One of the most outstanding Jewish food trends in recent years is the explosion of shakshuka–a North African dish of stewed tomatoes, garlic and onions with poached eggs, usually served with fresh pita or other bread for dipping. It’s an easy one-pan meal that really comes in handy when you’re in a time-crunch or are low on groceries. What’s more satisfying than creating a hearty meal out of canned tomatoes, garlic, and eggs?
In Israel, it’s commonly enjoyed at breakfast. With more and more Israeli chefs opening restaurants in NYC in recent years, shakshuka quickly became the “it” brunch food. You can find it in many Mediterranean and Israeli restaurants throughout Brooklyn and Manhattan, now, but read below for the very best.
Jack’s Wife Freda, Soho, Manhattan
Named the “Best Breakfast in NYC” by Time Out, Jack’s Wife Freda is home to the buzzed-about “green shakshuka,” which is made with a base of tomatillos, green peppers, onions, garlic and cilantro. Its whole menu draws on the Ashkenazi and Israeli flavors that we can’t get enough of!
Miriam, Park Slope, Brooklyn
When you order shakshuka at Miriam, you’ll get not only this classic egg and tomato dish, but also a creamy side of hummus and pita. This sunny Park Slope eatery has been serving modern Israeli cuisine since 2005 – well before the hummus and shakshuka craze began. Also of note is its Mediterranean crispy dough, which is exactly what it sounds like: fried dough. You can’t go wrong with that!
Zizi Limona, South Williamsburg, Brooklyn
Zizi Limona’s shakshuka signature is the matbucha sauce, a Moroccan salad of roasted tomatoes and peppers. Israeli-born Chef Mesika tops his version with smoky, charred-to-the-max eggplant. It comes with their house-made pita, fresh out of the oven.
12 Chairs, Williamsburg, Brooklyn or SoHo, Manhattan
This cozy Williamsburg cafe (as in 12 chairs, cozy) serves up Russian and Israeli favorites ranging from borscht and blintzes to Yachnun (Yemenite rolled dough) and shakshuka. This version is cooked in a spicy Moroccan tomato sauce and topped with Bulgarian feta cheese, with a side of Israeli salad.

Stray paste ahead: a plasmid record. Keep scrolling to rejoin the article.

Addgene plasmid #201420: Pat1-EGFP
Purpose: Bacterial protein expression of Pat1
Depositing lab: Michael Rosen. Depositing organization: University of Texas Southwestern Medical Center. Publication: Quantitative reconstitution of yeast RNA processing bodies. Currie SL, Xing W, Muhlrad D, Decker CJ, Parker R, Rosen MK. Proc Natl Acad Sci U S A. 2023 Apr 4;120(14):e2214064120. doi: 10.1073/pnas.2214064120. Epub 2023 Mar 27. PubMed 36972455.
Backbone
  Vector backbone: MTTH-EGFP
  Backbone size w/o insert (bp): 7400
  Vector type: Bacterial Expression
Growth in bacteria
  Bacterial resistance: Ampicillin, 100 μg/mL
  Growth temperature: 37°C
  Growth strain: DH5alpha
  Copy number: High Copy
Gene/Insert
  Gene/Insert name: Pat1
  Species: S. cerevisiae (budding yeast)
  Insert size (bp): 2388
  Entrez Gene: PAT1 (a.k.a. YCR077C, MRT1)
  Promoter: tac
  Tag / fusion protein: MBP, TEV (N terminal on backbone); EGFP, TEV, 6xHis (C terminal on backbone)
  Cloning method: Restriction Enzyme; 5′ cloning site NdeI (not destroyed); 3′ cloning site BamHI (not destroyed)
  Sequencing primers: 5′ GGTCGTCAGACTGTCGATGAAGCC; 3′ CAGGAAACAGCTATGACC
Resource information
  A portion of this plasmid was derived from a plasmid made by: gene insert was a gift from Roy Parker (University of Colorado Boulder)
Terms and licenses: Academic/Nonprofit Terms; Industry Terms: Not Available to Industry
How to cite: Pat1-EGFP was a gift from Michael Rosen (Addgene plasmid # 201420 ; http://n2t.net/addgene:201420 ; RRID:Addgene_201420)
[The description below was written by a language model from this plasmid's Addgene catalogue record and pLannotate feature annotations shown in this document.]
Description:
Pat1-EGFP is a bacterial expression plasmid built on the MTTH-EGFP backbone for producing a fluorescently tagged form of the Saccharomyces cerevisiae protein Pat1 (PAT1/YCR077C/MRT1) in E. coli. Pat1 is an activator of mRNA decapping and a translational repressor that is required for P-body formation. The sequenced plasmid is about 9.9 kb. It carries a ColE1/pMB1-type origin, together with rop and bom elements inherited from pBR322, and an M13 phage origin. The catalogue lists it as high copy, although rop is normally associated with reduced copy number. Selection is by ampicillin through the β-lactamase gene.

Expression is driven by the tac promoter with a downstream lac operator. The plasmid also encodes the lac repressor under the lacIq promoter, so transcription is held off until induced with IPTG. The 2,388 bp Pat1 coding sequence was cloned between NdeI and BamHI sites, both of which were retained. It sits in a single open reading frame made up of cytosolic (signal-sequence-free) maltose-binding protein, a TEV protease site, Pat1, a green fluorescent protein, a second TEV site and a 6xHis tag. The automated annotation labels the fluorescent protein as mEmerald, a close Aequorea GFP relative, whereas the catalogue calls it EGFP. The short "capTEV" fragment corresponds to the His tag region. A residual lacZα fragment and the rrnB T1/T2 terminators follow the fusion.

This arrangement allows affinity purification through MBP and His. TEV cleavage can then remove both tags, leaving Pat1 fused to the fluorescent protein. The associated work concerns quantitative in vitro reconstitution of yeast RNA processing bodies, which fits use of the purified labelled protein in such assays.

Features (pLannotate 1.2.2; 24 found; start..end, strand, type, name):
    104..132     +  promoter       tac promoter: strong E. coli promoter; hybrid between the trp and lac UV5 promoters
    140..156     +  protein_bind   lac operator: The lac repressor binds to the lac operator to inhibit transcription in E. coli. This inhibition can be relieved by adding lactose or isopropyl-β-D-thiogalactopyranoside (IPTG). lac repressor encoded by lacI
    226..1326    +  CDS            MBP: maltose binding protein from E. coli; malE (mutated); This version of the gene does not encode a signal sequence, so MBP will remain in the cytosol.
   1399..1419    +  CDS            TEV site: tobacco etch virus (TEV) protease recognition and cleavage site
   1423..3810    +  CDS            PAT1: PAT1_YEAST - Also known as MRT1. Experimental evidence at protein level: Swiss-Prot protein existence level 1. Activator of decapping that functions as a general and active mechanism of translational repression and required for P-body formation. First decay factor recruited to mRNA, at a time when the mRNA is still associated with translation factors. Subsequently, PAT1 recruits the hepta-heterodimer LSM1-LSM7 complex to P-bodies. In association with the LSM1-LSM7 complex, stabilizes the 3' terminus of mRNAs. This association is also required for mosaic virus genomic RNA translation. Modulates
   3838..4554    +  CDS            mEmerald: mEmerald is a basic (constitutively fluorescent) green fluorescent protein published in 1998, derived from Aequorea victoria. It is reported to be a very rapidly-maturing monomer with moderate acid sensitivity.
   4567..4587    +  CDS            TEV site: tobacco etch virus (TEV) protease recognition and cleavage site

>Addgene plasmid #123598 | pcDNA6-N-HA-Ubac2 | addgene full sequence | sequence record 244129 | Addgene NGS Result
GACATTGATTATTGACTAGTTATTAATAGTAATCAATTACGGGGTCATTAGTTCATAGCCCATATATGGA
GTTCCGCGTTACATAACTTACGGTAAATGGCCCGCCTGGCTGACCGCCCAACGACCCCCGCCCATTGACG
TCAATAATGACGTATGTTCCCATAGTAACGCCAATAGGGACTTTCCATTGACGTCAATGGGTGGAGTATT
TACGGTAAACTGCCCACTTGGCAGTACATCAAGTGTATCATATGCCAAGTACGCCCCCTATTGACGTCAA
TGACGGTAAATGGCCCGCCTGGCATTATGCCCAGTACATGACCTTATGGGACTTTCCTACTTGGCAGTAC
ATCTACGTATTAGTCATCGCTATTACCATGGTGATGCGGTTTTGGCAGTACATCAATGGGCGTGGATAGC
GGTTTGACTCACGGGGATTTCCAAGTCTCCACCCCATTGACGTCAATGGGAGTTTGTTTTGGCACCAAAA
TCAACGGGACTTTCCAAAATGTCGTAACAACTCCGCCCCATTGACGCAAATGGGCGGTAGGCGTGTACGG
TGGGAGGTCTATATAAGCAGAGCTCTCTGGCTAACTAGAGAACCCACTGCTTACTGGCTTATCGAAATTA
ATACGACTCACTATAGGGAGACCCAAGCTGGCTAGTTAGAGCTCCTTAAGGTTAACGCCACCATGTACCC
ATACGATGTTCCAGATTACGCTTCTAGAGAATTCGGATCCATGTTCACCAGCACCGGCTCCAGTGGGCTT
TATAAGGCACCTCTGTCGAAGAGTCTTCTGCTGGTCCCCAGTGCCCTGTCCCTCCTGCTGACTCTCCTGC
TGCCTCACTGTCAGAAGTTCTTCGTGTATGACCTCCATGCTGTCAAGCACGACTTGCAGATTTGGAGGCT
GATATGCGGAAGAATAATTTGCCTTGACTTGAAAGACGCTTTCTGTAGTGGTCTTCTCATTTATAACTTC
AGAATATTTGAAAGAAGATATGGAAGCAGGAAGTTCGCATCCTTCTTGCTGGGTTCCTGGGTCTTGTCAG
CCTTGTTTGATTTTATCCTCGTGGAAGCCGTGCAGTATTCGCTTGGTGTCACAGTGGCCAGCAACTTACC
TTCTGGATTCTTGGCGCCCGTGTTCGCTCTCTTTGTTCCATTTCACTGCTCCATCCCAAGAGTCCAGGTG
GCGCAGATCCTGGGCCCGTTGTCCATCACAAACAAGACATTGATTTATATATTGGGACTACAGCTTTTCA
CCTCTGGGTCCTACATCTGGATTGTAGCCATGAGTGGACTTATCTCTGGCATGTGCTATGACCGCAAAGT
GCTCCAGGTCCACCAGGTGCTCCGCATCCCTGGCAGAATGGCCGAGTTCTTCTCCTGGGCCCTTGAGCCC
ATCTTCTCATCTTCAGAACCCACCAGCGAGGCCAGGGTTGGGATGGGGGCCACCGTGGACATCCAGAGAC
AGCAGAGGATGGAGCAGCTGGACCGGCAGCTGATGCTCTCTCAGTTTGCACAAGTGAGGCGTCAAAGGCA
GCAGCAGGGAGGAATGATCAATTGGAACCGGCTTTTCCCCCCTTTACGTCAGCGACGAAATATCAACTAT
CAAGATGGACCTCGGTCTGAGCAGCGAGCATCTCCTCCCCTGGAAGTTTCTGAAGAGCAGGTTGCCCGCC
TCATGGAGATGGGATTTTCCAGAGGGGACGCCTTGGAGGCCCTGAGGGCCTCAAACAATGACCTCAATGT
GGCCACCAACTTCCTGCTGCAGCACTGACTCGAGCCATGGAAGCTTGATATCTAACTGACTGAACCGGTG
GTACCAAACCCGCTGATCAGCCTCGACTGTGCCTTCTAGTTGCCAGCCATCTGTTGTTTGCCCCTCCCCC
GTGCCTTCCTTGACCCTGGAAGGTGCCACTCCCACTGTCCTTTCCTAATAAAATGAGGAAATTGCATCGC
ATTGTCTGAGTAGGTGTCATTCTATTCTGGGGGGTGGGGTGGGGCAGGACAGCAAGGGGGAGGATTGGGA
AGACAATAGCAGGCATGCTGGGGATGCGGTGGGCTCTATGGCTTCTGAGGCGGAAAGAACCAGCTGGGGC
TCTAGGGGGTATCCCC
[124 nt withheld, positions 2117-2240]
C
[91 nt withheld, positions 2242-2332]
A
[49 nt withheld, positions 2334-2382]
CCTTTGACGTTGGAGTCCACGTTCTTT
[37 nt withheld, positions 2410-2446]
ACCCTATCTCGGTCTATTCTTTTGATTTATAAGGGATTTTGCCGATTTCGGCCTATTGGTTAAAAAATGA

Balaboosta, SoHo, Manhattan
This legendary shakshuka is made by Israeli-born Chef Einat Admony, who was one of NYC’s first to serve it. She prepares her’s with a spicy tomato sauce and spinach, served alongside grilled sourdough.
Mimi’s Hummus, Ditmas Park, Brooklyn or Midtown, Manhattan
If you’ve never been to Brooklyn’s Ditmas Park neighborhood before, here’s a great reason to go. Israeli-born chef Mimi Kitani makes hers with roasted tomatoes and a touch of cinnamon, topped with a wedge of roasted red onion.
Miss Ada, Fort Greene, Brooklyn
This Israeli owned spot with outdoor seating has the perfect ambiance for a relaxed shakshuka brunch with friends. The chef serves her dish with a generous serving of goat cheese topped with freshly torn parsley.
Yemen Cafe, Downtown Brooklyn or Bay Ridge, Brooklyn
Yemen Cafe has been serving Yemenite cuisine in Brooklyn since 1986. It calls its dish shak-shooka, and according to Brooklyn Magazine, the eggs are scrambled, not poached. Across the street, don’t overlook Damascus Bakery’s falafel and baklava, and Sahadi’s grocery store!
If you’re craving authentic Israeli shakshuka, Rustic Table is your spot. The cozy midtown restaurant serves a warm piece of pita to scoop up the eggs, tomatoes, peppers, and onions in the piping hot skillet. Spicy feta cheese is optional, and satisfactory dining experience is guaranteed.
Nur, Lower East Side, Manhattan
This vegetarian-friendly restaurant offers high-end, modern Middle Eastern dishes perfect for sharing with the whole table. Try their scrumptious shakshuka with eggplant, tahini, chickpeas, okra, spinach, and for an extra kick, calamari.
Mezetto, Lower East Side, Manhattan
Mezetto doesn’t serve your ordinary shakshuka. With beef kebab and chickpeas, this restaurant knows how to add pizzazz to a classic dish. Venture to the Lower East Side for a weekday Mediterranean night, or better yet, soak up a weekend bottomless brunch with their mouth-watering shakshuka.
Pronounced: AHSH-ken-AH-zee, Origin: Hebrew, Jews of Central and Eastern European origin.
Pronounced: seh-FAR-dik, Origin: Hebrew, describing Jews descending from the Jews of Spain.